A recent Forbes column asks the question, would you rather search cooking shows by recipe than by host? How about tracking your fantasy football team's score while the game is in the background? Or watching a movie in bed that you digitally recorded in your living room? Here, in a lab about ten miles outside Boston, Verizon Communications is trying to get there -- before its competitors do.

Inside a few large buildings surrounded by woods, some 100 engineers and researchers are trying to add data-driven and interactive elements to television content that would make today's digital cable look like TV with rabbit ears. While wild turkeys have taken a liking to the grassy courtyard between buildings, inside it's business: buzzing meeting rooms and long hallways of offices. Inside one room, a worker has notes about one of Fermat's mathematical theorems scrawled on a whiteboard.

"Everybody's looking for the next revenue model," says Shawn Strickland, vice president of TV product management. "If somebody finds something that resonates with consumers, we have to be able to build something really quickly."

The number of rivals is growing fast. Cable companies like Comcast and Time Warner have swooped in to steal a chunk of Verizon's phone customers with cheap telephone service packages, and upstarts like Vonage are also targeting its core business. Local power utilities may soon start selling broadband Internet access over their lines, and wireless technologies from metro Wi-Fi and WiMAX to high-speed cellular networks may even challenge the need for wires into the home.

Forbes concludes; phone companies that were sitting pretty just a few years ago with digital subscriber line and voice services, must innovate or face 'irrelevancy.'

Which raises an interesting question, where is the best place to discover truly new innovations -- in a telco research lab that's full of bright engineers and scientists, or actually at the logical source of all potentially useful and relevant insights, within a consumer's home? The answer is, of course, you have to fully utilize both resources.

"Verizon needs to move quickly away from a 'me-too' offering to one that leverages the unique characteristics of IP, delivering a service that cable operators cannot provide," says a recent report from Pyramid Research. As it stands, the company's TV offering looks and costs about the same as digital cable, with a vast majority of standard-definition channels, the same set-top box and the same confusing remote control.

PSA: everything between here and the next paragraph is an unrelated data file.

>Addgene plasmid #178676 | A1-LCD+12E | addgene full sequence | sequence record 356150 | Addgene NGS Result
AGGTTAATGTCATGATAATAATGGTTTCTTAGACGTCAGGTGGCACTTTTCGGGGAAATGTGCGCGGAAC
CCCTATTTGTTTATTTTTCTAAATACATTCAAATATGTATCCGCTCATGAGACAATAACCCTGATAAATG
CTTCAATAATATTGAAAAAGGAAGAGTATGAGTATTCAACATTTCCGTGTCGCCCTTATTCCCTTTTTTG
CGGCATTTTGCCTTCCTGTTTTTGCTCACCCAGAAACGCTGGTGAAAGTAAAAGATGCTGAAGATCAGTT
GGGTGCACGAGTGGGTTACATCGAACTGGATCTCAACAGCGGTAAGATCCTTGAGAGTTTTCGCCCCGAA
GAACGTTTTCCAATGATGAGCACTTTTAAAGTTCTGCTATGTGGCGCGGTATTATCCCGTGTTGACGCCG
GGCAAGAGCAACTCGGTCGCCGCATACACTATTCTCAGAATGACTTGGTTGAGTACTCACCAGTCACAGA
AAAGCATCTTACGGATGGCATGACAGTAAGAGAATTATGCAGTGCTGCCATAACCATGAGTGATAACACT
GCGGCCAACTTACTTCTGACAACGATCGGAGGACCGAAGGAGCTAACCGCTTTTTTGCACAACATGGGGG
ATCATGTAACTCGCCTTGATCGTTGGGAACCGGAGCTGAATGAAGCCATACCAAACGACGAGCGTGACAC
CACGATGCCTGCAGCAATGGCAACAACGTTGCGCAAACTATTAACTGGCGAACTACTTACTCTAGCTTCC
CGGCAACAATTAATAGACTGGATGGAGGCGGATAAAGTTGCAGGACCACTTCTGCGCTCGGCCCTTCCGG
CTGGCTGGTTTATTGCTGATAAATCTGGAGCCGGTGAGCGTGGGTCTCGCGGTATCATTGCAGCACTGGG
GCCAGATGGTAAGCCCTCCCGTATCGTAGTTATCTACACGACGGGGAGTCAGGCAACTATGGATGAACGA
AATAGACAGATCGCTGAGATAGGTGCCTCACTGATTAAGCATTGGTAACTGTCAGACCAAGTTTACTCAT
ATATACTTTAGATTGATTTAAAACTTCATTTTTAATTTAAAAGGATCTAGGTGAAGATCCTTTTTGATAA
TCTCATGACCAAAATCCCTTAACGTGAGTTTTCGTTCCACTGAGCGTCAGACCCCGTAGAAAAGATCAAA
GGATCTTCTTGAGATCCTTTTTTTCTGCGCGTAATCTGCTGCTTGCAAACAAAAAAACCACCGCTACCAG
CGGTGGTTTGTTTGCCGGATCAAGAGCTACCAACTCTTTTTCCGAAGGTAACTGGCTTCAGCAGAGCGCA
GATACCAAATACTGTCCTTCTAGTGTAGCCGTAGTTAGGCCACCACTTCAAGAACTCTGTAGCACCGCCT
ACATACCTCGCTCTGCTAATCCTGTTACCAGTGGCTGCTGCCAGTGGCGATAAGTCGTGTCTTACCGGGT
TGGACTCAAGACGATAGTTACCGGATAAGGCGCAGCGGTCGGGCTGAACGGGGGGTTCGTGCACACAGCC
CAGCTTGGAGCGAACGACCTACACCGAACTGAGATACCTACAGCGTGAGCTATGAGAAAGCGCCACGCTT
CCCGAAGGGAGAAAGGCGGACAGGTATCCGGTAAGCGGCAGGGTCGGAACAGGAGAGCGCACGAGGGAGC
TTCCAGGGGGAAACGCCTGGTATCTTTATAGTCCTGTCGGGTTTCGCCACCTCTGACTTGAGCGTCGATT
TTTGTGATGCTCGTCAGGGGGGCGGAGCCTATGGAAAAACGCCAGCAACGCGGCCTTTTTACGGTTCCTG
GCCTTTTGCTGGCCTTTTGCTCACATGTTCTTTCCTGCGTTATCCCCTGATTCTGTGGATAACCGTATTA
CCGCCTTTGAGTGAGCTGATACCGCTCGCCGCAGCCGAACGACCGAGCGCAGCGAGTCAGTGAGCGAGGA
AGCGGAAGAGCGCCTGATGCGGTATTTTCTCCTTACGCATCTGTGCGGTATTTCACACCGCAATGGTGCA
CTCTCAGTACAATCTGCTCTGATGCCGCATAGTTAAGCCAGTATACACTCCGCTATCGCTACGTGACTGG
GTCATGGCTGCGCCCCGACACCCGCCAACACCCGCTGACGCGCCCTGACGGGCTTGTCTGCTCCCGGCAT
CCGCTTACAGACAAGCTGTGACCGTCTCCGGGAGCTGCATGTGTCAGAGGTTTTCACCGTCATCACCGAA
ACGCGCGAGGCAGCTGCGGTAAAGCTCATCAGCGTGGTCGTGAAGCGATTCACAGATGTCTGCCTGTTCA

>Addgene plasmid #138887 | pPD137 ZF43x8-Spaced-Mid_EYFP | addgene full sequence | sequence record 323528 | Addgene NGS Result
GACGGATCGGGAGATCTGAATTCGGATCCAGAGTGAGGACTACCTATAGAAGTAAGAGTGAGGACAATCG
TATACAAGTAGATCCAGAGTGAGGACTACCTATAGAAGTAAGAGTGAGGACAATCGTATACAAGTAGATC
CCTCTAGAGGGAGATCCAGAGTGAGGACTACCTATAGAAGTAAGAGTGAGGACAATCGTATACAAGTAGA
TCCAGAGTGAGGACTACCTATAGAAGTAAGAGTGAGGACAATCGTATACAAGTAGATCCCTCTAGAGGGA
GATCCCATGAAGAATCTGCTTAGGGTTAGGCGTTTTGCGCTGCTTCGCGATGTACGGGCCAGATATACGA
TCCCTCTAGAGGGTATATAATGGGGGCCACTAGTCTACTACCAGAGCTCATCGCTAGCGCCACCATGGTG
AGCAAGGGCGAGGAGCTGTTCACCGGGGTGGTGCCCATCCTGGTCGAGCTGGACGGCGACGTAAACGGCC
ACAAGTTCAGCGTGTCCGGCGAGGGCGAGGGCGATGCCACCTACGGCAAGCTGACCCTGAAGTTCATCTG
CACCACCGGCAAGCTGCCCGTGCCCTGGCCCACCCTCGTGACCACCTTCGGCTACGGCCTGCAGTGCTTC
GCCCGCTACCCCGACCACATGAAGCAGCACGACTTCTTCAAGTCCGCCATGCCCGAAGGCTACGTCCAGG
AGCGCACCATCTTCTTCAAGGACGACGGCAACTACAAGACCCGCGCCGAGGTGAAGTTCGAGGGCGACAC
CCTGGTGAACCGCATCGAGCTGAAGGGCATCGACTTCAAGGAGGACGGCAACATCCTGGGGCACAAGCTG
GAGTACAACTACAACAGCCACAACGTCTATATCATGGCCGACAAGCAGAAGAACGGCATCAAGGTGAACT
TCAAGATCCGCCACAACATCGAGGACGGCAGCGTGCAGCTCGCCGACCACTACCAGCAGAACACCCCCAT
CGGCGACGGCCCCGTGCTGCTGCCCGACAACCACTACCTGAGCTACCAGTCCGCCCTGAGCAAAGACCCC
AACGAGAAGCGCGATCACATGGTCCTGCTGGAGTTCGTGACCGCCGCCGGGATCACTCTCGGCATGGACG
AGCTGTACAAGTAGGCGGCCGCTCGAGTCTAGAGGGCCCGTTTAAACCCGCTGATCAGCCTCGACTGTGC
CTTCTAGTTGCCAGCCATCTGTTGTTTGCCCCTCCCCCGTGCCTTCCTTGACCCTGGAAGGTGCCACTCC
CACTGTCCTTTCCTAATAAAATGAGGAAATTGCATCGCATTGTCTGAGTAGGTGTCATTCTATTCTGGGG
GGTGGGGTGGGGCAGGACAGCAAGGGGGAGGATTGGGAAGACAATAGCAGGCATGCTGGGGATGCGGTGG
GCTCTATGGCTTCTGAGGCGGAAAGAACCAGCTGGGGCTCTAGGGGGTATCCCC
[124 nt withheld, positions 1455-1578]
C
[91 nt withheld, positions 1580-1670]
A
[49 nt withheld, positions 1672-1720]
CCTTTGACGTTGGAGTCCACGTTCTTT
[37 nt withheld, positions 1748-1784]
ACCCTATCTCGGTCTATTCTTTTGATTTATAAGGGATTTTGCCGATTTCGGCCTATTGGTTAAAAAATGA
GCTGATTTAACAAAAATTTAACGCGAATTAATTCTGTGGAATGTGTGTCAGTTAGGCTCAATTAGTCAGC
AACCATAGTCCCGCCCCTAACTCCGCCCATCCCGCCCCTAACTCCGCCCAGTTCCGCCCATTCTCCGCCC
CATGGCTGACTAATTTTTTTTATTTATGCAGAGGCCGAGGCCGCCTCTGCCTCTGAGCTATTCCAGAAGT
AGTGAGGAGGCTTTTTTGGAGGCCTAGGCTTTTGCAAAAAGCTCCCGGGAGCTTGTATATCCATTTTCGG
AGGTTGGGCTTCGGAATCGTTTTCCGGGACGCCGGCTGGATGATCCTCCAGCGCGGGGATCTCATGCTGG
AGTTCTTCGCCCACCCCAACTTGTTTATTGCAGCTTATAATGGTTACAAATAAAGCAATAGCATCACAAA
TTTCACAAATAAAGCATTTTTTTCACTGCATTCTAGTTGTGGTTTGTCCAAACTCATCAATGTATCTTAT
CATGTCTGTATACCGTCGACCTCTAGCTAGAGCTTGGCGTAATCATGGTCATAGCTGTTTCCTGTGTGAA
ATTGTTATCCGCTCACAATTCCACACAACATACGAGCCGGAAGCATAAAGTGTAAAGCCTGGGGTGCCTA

Apparently, Verizon is vividly aware of the potential to get caught in this 'commodity pay-TV' trap, and has already made appropriate investments. They have a team focused on building the TV experience, including customizing on-screen menus, designing a better remote control and testing potential features, ranging from on-screen annotations about the movie you're watching to a Web portal that lets you program your digital recorder from anywhere. One section of the lab is a mock house, complete with red exterior siding, wallpaper, appliances and furniture, from home office to living room and even a kid's videogaming palace.

Perhaps this is the smartest investment that Verizon has made to date, as they continue their business model transformation at the crossroads of the communications and entertainment sectors. Given my own perspective regarding where there's likely fertile ground for service offering innovation, I'd stay closely focused on that consumer experience in the digital home, and beyond.

Personally, I wouldn't worry about landing a triple-play windfall, I'd worry more about falling victim to a singular price war. That's the real issue at hand, until someone uniquely re-imagines the legacy television experience that is clearly overdue for a meaningful remake.